A new study published in the current issue of the Journal of Media Psychology finds that graphic cigarette health warning messages invoke a defensive response and therefore may not be effective.
See: Glenn Leshner, Paul Bolls, and Kevin Wise. Motivated Processing of Fear Appeal and Disgust Images in Televised Anti-Tobacco Ads. Journal of Media Psychology 2011; 23(2):77-89.
The research involves an experiment in which subjects were shown anti-smoking television commercials with combinations of graphic or non-graphic ads with threatening or non-threatening messages. The major finding was that the combination of graphic ads with threatening messages led to a defensive reaction among subjects, rendering them less able to process and attend to the message, which in turn reduces the likely effectiveness of the communication.
According to the researchers: "Health communicators have long searched for the most effective ways to convince smokers to quit. Now, University of Missouri researchers have found that using a combination of disturbing images and threatening messages to prevent smoking is not effective and could potentially cause an unexpected reaction." ... "showing viewers a combination of threatening and disgusting television public service announcements (PSAs) caused viewers to experience the beginnings of strong defensive reactions. The researchers found that when viewers saw the PSAs with both threatening and disgusting material, they tended to withdraw mental resources from processing the messages while simultaneously reducing the intensity of their emotional responses. Leshner says that these types of images could possibly have a “boomerang effect,” meaning the defensive reactions could be so strong that they cause viewers to stop processing the messages in the PSAs."
"PSAs that included both threatening and disgusting images caused participants to have defensive responses, where defensive reactions were so strong that the participants unconsciously limited the mental resources they allocated to processing the messages. They also had worse memories and a lower emotional responses when the threatening PSAs included disgusting images. Leshner says that when a disgusting image is included in a threatening PSA, the ad becomes too noxious for the viewer." ...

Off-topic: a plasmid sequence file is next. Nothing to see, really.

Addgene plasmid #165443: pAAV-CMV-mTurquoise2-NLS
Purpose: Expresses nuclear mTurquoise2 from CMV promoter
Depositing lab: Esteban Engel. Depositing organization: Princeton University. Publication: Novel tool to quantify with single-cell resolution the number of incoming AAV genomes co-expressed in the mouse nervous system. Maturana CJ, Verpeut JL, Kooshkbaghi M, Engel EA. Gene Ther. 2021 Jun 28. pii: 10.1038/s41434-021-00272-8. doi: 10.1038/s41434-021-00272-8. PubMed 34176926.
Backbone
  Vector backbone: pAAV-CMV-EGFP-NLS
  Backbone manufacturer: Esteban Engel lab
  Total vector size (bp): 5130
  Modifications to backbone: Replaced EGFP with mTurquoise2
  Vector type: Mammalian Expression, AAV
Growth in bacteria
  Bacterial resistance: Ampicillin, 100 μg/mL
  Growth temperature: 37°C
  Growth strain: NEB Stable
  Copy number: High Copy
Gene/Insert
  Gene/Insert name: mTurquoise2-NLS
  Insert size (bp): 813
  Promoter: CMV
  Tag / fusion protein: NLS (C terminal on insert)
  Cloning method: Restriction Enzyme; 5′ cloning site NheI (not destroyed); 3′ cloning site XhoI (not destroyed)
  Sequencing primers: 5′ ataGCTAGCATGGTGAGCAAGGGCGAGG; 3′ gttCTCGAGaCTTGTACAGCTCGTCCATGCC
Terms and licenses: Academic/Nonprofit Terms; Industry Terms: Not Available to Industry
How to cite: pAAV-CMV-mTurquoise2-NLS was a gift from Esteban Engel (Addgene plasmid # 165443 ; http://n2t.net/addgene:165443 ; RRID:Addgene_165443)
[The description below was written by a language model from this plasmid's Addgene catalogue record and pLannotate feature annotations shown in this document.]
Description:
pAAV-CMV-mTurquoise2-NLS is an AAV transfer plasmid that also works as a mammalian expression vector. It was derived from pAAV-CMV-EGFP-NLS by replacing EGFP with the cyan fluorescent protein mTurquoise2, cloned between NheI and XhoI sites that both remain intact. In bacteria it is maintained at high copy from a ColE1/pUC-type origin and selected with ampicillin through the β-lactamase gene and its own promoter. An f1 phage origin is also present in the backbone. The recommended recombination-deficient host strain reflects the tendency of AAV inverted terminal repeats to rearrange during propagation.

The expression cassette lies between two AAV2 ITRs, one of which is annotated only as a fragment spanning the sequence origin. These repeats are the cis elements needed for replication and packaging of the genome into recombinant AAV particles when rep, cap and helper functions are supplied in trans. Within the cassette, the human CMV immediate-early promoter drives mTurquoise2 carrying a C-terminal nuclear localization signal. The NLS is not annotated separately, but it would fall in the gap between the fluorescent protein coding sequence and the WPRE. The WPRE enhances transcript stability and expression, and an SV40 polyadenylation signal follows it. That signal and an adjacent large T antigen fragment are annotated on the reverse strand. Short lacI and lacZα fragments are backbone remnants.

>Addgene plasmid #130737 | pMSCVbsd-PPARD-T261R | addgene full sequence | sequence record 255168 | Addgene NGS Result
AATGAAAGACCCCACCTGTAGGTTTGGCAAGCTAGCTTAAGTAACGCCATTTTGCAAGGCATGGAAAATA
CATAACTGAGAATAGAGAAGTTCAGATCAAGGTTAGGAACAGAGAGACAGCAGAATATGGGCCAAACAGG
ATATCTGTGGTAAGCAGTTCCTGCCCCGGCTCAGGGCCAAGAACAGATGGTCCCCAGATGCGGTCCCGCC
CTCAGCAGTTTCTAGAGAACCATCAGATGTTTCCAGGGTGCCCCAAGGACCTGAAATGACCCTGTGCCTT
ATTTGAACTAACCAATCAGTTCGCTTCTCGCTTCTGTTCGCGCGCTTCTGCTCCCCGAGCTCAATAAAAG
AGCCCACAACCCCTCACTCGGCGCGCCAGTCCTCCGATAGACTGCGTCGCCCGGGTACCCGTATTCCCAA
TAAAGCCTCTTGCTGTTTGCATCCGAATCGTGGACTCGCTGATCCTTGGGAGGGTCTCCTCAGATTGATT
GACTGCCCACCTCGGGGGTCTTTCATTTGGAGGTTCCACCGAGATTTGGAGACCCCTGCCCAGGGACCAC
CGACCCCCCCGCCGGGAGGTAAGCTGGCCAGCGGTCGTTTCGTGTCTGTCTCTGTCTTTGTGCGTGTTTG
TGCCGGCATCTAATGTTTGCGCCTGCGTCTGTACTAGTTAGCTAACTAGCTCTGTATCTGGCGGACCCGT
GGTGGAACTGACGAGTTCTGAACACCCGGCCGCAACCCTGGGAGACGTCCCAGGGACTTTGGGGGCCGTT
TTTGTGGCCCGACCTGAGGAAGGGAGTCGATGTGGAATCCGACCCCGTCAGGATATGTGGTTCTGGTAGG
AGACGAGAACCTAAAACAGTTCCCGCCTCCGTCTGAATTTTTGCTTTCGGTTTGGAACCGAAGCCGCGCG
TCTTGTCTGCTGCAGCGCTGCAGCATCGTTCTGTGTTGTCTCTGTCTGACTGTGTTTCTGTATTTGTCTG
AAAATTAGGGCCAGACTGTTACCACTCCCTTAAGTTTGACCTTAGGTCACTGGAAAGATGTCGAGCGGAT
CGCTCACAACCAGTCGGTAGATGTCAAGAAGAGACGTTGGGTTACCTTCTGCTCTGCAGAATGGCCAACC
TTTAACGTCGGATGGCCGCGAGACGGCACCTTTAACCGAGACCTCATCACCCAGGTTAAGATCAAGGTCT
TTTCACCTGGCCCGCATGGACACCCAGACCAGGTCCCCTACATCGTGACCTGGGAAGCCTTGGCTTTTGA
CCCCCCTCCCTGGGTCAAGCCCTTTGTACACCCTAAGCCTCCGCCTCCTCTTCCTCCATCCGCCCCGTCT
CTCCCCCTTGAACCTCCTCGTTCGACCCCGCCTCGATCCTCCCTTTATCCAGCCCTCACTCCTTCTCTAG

"“We noticed in our collection of anti-tobacco public service announcements a number of ads that contained very disturbing images, such as cholesterol being squeezed from a human artery, a diseased lung, or a cancer-riddled tongue,” Leshner said. “Presumably, these messages are designed to scare people so that they don’t smoke. It appears that this strategy may backfire.” Bolls says that the recent MU study shows that new FDA regulations requiring cigarette companies to include potentially threatening and disgusting images on cigarette packages may be ineffective at communicating the desired message that smoking is unhealthy. “Simply trying to encourage smokers to quit by exposing them to combined threatening and disgusting visual images is not an effective way to change attitudes and behaviors,” Bolls said. “Effective communication is more complicated than simply showing a disgusting picture. That kind of communication will usually result in a defensive avoidance response where the smoker will try to avoid the disgusting images, not the cigarettes.”"
The Rest of the Story
These findings may help explain the observed lack of effectiveness of graphic warning labels in reducing smoking prevalence or cigarette consumption in England, as I reported here yesterday.
The current research suggests that the combination of a disgusting image with a threatening warning may lead to a defensive reaction among recipients of the message, leading to avoidance of the message rather than attendance to it. As Leshner explains, these warning labels become "too noxious" for the viewer, who has a defensive reaction, and the strategy backfires.
The key problem with a defensive reaction is that the viewer no longer attends to the message and processing of the message ends abruptly. In addition, the message likely induces psychological reactance, a feeling of threatened loss of freedom and control which is best relieved by ignoring or dismissing the warning and smoking a cigarette.
There are now multiple lines of evidence accumulating to suggest that the graphic warning labels which will appear on cigarettes in the U.S. next year will not have any substantial effect on cigarette consumption.